The differences between little boys and little girls can be profound. When my children were little, we had many sleepless nights. When the boys couldn't sleep, they would come running in to our bedroom to tell us what was wrong. It was different with my daughter. When she couldn’t sleep, she would lay down in the hallway and cry out for daddy. You see, when my daughter was hurting, or scared, or confused, she needed me to come to her.
Isn’t it really the same for us? In our deepest moments of need, we want our help to come to us? Girl or boy, woman or man, when we are at our lowest (or really even at our best), we need Jesus to come to us? Whether we are comfortable admitting it or not, it is true. And that is one of the most beautiful truths of the incarnation…that God became a man, and in doing so, he came to us. John 1:14 is a passage that beautifully captures this truth. “And the Word became flesh and dwelt among us, and we have seen his glory, glory as of the only Son from the Father, full of grace and truth.”
This is a passage that we will often read during the Christmas season to capture the truth of Jesus’ coming. The year however, I find it to be entirely appropriate as we come to the beginning of Easter Week, and more specifically to Palm Sunday. On Palm Sunday, we celebrate the Triumphal Entry. We often think about this passage in terms of celebration. We will commemorate it by having little children wave palm branches.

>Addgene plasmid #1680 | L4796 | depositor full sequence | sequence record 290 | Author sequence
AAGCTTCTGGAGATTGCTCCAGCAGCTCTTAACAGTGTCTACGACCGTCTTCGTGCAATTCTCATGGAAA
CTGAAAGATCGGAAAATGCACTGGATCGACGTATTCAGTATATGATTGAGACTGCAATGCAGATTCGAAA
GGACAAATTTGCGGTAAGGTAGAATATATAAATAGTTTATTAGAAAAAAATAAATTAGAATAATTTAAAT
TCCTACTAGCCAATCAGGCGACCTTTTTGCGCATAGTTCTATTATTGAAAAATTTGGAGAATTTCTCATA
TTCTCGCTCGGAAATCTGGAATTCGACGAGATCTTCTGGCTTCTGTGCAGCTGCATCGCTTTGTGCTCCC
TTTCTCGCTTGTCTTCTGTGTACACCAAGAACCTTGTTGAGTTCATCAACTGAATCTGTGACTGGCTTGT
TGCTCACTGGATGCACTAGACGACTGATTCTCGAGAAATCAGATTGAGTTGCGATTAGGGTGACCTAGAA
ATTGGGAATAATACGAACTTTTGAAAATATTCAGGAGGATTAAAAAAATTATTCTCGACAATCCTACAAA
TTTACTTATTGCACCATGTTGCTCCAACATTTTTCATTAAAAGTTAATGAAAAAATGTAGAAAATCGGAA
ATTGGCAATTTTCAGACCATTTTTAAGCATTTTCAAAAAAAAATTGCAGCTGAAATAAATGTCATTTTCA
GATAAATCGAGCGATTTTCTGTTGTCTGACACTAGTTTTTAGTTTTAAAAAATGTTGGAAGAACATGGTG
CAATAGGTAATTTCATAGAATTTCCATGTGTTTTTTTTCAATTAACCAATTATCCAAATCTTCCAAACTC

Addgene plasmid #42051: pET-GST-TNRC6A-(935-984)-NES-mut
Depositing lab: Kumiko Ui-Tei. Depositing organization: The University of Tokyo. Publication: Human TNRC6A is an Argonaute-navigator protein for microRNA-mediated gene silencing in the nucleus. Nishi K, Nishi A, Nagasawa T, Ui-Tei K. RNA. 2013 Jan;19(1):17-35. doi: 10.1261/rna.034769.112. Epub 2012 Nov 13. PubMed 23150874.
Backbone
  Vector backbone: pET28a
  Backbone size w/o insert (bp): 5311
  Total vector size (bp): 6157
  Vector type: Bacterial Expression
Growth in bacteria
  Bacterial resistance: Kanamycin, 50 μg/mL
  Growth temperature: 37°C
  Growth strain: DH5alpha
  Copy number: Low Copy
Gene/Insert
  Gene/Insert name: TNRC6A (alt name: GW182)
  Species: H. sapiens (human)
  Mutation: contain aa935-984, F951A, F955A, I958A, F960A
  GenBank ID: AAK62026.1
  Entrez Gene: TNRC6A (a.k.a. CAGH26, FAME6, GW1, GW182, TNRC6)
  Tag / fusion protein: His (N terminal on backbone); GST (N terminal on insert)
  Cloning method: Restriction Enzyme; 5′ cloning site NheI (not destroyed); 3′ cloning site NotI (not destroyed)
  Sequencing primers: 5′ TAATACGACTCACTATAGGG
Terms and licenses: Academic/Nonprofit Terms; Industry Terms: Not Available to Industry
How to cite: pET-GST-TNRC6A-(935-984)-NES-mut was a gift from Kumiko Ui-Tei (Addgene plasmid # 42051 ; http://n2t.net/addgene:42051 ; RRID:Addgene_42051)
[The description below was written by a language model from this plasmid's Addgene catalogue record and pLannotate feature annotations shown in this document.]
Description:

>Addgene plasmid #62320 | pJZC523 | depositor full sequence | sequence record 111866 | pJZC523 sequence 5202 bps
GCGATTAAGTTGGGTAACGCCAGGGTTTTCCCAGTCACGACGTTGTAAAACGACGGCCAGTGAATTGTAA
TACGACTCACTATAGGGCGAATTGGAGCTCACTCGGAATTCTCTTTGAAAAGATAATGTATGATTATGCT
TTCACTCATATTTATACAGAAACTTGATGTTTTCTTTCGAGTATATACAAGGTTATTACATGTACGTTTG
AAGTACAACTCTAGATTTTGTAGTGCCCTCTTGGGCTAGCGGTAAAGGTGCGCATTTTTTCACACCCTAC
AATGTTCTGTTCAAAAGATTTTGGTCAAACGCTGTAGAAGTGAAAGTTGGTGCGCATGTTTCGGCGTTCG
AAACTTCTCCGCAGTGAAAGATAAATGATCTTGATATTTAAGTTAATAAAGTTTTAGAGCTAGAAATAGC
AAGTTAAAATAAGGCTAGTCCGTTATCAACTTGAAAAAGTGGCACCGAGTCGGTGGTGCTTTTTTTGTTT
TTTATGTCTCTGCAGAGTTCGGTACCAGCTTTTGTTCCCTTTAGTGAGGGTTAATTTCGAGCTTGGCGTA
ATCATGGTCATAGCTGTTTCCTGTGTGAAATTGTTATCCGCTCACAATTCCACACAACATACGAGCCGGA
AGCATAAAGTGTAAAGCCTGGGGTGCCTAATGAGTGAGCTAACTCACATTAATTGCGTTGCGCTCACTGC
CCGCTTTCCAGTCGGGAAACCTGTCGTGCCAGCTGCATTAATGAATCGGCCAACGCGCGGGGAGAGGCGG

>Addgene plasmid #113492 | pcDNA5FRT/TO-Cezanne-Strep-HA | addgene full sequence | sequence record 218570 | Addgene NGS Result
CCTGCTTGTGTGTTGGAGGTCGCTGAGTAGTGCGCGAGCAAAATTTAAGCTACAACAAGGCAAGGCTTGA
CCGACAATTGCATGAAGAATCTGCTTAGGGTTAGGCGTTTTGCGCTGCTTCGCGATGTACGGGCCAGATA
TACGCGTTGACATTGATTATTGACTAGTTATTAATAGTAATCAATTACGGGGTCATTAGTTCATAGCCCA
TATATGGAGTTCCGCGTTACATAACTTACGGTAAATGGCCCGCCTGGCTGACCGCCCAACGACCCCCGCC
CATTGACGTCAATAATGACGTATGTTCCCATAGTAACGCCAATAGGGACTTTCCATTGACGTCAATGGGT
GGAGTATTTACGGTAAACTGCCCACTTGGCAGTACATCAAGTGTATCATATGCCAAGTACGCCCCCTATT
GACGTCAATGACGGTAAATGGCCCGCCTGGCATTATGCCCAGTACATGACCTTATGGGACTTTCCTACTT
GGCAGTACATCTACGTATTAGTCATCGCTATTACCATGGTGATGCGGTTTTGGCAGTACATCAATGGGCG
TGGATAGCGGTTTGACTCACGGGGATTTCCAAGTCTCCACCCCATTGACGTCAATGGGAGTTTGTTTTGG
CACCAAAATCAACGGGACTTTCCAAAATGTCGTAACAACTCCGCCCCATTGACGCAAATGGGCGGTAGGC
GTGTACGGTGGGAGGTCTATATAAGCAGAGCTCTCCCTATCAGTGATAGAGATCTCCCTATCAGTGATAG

It is all a joyous time, as it should be. But this year, as I approach the Easter Week, I am most struck by the reminder that Jesus entered in, knowing all that it would cost him. He entered in to the messiness. He came to the crowds who were confused as to his true identity. They all wanted something from him, even if they didn’t know what they truly needed. And yet he came…to us.
It’s true, you know. When we are hurting, when we are scared, when we are confused, it is better for our help to come to us. Many years ago, on Palm Sunday, Jesus took one step closer, knowing all that it would cost him. This Palm Sunday, I encourage you to rest in, and be comforted by, this truth: He still enters in.